PACE – I could not keep pace with the leader.
Scenery – as a very visual person, I was not able to enjoy the thick jungle undergrowth as I struggled to keep pace so as not to be left behind.
The simple act of tying up my boot laces could make me lose sight of those in front. As there were much low shrubs, branches and thorns, my boot laces became undone quite a number of times.
Gunung means mountain – one needs to pull herself/himself up in various steep pitches. My alpine Millet boots were not meant for jungle trekking. Thus I was not able to have any foothold on the loose jungle soil. There were also no handholds ( no roots or branches to grab onto to pull oneself up.) There was a scary moment of sliding down about 10 feet with nothing to hold on to!) I was saved by the sweeper 'man' who moved ahead and cut down a branch for me to hold, passed me a very thin rope (about 5mm thick I think) and another guy planting his foot for me to step on to climb up. Whew! Was I exhausted and demoralized? When I got up this difficult pitch onto more level ground, I was nauseated and felt giddy (I was in shock over the experience).
Here I was panting to maintain the pace, not liking the visuals of the trek, almost slipped to the bottom of that mountain, slowing the rest of the team down-so I pleaded that I wanted out and wanted to wait there for them to return and pick me up.
No - this is the rainforest jungle. They said it is too dangerous but did not explain. I could guess at the reasons – I could be hunted by the jungle animals or snakes or leeches or most likely I probably could not be located. The leader persuaded me to eat & drink to calm down my nerves.
Escape plans – Now, I realize there were no escape plans. No one had a walkie talkie, I did not carry a GPRS phone. One must maintain the pace some how and get out of the jungle by herself or himself. No buts or ifs! One must survive
Not to slow down the rest any more, I requested another commando to carry my 5kg backpack and moved on. I am thankful for the wonderful help from my fellow Malaysians – the five commandos who helped me throughout the trek. During the return trek we were also lost and made many turns & new routes.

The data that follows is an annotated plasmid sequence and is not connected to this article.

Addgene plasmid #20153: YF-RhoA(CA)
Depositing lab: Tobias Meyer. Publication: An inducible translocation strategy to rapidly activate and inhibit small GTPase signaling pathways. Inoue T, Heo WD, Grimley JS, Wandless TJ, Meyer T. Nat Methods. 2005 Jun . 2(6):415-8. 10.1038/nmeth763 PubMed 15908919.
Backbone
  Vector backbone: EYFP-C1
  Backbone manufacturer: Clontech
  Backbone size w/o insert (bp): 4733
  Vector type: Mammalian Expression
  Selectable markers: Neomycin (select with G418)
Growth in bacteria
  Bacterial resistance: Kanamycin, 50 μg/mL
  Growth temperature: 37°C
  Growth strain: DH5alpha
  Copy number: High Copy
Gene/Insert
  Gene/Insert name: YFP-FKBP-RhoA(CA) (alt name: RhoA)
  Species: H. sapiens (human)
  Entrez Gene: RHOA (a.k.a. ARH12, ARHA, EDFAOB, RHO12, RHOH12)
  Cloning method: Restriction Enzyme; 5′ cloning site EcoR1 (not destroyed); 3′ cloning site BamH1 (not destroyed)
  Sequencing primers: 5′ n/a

It was a wise decision to turn back at about 2pm even though the leader said that it would take another hour to reach the summit at the fastest. No one brought torches. In the dark, it would be suicidal to move through the jungle as there are lots of thorns (long thorns from rattan, roots & dead branches).
In my haste to keep pace with the commandos, I rushed downhill and crushed my chest against a rotten tree trunk. I suffered the chest pain since then. It's healing now but I cannot do sit-ups properly yet. I am very safety conscious as I intend to exit from the adventure strong and unharmed with no injuries. Also I need to keep a clean slate of safety to continue to get my husband's blessings for such treks.Now, I am grounded and cannot continue such treks. I love Malaysia outdoors but thick jungle & leeches do not motivate me.
I confirm this – I do have an altitude sickness problem. It happened at Gunung Kinabalu, driving for the 1st & only time to Genting Highlands, fast ascent to Fraser's Hill or Cameron Highlands. I wish I could conquer this but this shallow breathing bad habit does not help me either. I must practice deeper breathing & expand my lungs power.
I went through all the available stories about Gunung Hitam in the internet. NeiFeng Story
Above told about pace and the log of timing of ascent & descent. These were experienced trekkers. Our hours of ascent : start ascent of 10am and descent of first group at 4.30pm, second group (me & my five commandos at 5pm) were very good pace for first-timers to Gunung Hitam!
We were lucky to come out of this intact and with no serious accidents.
It was a thin line between getting lost and getting out of this jungle unharmed.
Now I have a new understanding when they say it is a jungle out there!
From a wishful mountaineer-to-be (at least a voracious reader of mountains & mountaineers & trekkers).